BEST-selling author Heather Morris didn't know what to expect when she sat down with Lale Sokolov.
From the stories he told her, piece by complicated piece, he would reveal his time in Auschwitz and the story behind Morris' now award-winning novel The Tattooist of Auschwitz.
Morris detailed how the historical fiction novel came about in Warrnambool on Sunday to help raise money for Water East Timor.
"I was sitting down for coffee with a friend who said their friend's mother had just died and the husband was looking to find someone tell a story to," she said.
"A week later I met Lale Sokolov.
"It took several months for him to stop telling a factual, clinical account of the Holocaust.
"Journalists have asked me how long I interviewed him for, and I said I never interviewed him I just sat and listened to him.
"I never took notes, I had no recorder, and this went on for months.
"He would keep going to say something but would stop himself.
"His two dogs were always a constant presence with him and one day one of them let me throw the ball and he said: my dogs like you, I like you, you can tell my story."
That story was how Mr Sokolov, a Slovakian Jew, was imprisoned at Auschwitz in 1942 and fell in love with a girl he was tattooing at the concentration camp.
That girl was Gita Furman, who later became his wife.
"He broke down telling the true horror and evil he has experienced," Morris said.
"When Gita died he wanted to go too, but then something changed and he wanted to live to get that story told."
The New York Times Best Seller is being turned into a six-hour mini series by the BBC.
"He told me he met a young girl with a shaved head and said I knew I would never love another," Morris said.
"The book has what people have called the 'Hollywood ending' of them finding each other but it's all true.
"The thing about writing someone else's story is when they tell you not to write something you don't, I will take to my grave things no-one will ever hear about."
To an attentive crowd at Cafe Lava on Sunday, Morris spoke about her difficulty deciding on a genre to approach the story with.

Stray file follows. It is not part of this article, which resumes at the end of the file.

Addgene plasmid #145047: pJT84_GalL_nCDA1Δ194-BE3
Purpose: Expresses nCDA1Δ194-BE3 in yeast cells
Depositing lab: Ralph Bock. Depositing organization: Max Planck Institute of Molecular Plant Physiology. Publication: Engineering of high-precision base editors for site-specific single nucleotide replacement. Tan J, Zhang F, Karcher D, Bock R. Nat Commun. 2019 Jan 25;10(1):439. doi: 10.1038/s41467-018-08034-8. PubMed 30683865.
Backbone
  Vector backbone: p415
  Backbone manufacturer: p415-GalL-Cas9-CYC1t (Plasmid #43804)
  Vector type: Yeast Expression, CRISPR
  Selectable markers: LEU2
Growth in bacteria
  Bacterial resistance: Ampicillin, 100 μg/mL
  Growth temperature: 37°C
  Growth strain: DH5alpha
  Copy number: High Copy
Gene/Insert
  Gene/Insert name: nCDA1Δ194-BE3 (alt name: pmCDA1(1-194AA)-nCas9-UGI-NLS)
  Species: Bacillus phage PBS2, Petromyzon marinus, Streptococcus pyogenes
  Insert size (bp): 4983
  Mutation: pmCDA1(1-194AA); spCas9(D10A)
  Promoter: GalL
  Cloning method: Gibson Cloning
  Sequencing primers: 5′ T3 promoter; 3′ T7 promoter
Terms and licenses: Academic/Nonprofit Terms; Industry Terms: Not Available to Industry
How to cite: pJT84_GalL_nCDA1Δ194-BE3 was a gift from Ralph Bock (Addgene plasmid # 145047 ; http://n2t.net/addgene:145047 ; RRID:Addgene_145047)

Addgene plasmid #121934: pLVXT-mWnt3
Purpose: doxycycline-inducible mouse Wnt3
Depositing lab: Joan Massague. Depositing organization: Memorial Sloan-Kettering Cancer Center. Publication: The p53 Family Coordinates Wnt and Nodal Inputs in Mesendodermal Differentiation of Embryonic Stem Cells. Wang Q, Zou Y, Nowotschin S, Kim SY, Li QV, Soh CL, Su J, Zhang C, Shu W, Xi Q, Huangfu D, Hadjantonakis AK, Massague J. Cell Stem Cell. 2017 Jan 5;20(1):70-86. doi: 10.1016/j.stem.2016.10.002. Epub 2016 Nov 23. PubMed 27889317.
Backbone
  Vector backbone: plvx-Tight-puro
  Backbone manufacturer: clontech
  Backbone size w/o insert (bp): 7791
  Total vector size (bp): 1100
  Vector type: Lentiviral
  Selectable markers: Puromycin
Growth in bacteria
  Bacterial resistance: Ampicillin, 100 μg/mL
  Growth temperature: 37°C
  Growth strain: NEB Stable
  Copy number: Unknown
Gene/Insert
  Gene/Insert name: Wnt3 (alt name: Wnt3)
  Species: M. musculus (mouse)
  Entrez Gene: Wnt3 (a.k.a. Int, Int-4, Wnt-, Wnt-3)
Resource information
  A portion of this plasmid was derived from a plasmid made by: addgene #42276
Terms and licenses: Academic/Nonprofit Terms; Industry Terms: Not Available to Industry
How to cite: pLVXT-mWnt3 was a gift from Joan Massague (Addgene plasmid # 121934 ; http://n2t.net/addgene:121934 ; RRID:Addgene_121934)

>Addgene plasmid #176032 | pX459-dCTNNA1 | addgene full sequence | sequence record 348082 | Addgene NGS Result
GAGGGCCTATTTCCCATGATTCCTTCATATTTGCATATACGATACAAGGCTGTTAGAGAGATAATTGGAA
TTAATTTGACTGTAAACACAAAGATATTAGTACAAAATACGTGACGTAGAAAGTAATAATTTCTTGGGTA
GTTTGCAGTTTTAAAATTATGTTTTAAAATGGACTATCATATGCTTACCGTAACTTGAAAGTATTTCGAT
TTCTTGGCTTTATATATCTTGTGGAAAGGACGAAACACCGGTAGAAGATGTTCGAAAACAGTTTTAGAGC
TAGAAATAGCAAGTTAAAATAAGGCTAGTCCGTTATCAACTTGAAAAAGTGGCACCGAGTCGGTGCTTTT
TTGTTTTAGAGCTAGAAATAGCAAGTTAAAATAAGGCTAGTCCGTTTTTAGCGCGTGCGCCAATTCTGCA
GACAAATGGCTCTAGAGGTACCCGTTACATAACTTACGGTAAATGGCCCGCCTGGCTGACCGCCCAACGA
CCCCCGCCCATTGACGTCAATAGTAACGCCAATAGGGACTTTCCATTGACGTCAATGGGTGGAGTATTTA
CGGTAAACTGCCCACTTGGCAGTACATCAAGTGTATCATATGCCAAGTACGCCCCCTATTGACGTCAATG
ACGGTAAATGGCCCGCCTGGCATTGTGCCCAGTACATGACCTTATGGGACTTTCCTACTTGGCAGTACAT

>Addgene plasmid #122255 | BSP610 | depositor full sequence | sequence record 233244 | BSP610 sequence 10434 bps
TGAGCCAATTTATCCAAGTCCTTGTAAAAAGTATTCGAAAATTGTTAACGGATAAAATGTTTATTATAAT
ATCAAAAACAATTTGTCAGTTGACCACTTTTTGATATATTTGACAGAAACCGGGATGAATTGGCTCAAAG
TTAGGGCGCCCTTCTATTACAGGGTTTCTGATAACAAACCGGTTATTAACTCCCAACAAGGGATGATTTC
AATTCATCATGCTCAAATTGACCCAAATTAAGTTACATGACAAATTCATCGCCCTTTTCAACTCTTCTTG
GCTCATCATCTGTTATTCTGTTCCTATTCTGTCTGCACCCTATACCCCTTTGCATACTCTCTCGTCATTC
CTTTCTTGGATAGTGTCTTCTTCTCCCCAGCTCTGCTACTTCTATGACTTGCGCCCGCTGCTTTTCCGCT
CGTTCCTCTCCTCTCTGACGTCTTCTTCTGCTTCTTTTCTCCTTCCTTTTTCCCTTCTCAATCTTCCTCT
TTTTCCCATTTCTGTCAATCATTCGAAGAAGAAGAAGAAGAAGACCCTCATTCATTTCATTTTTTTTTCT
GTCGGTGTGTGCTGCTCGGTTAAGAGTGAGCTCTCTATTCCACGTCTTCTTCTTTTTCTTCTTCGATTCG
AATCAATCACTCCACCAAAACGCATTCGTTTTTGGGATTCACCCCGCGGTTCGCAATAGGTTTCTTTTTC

Initially she intended to write a screenplay for it to be turned into a feature-length film which failed to grow legs, then the memoir style was too restrictive and finally historical fiction enabled her to bring in periphery characters into the story.
"It was about finding the balance between the evil perpetrated around them and all the things these boys and girls would do to support each other in Auschwitz," Morris explained.
"That's why I simply told story, it's in his language, it's how he talked.
"Holocaust survivors around the world have written to me saying thank you for telling my story."
Lale Sokolov never lived to see the book but saw many drafts over Morris's shoulder over the years before it was published.
Morris said a team of professional researchers were tasked with verifying and fact-checking claims made by Sokolov.
"Around 80 per cent of the documents from Auschwitz were destroyed but we managed to find five documents with his name on it," she said.
"He never lived to see the book.
"I've copped a lot for writing this not being Jewish and getting a few things wrong.
"But it is not the story of the Holocaust, it's a Holocaust story. By focusing on one man's journey I made it relatable.
"If I wrote it as a memoir couldn't put characters like Gita in, and that just wasn't going to happen."
The WET fundraising event in Warrnambool raised more than $4000 to provide communities in East Timor with access to safe, clean drinking water.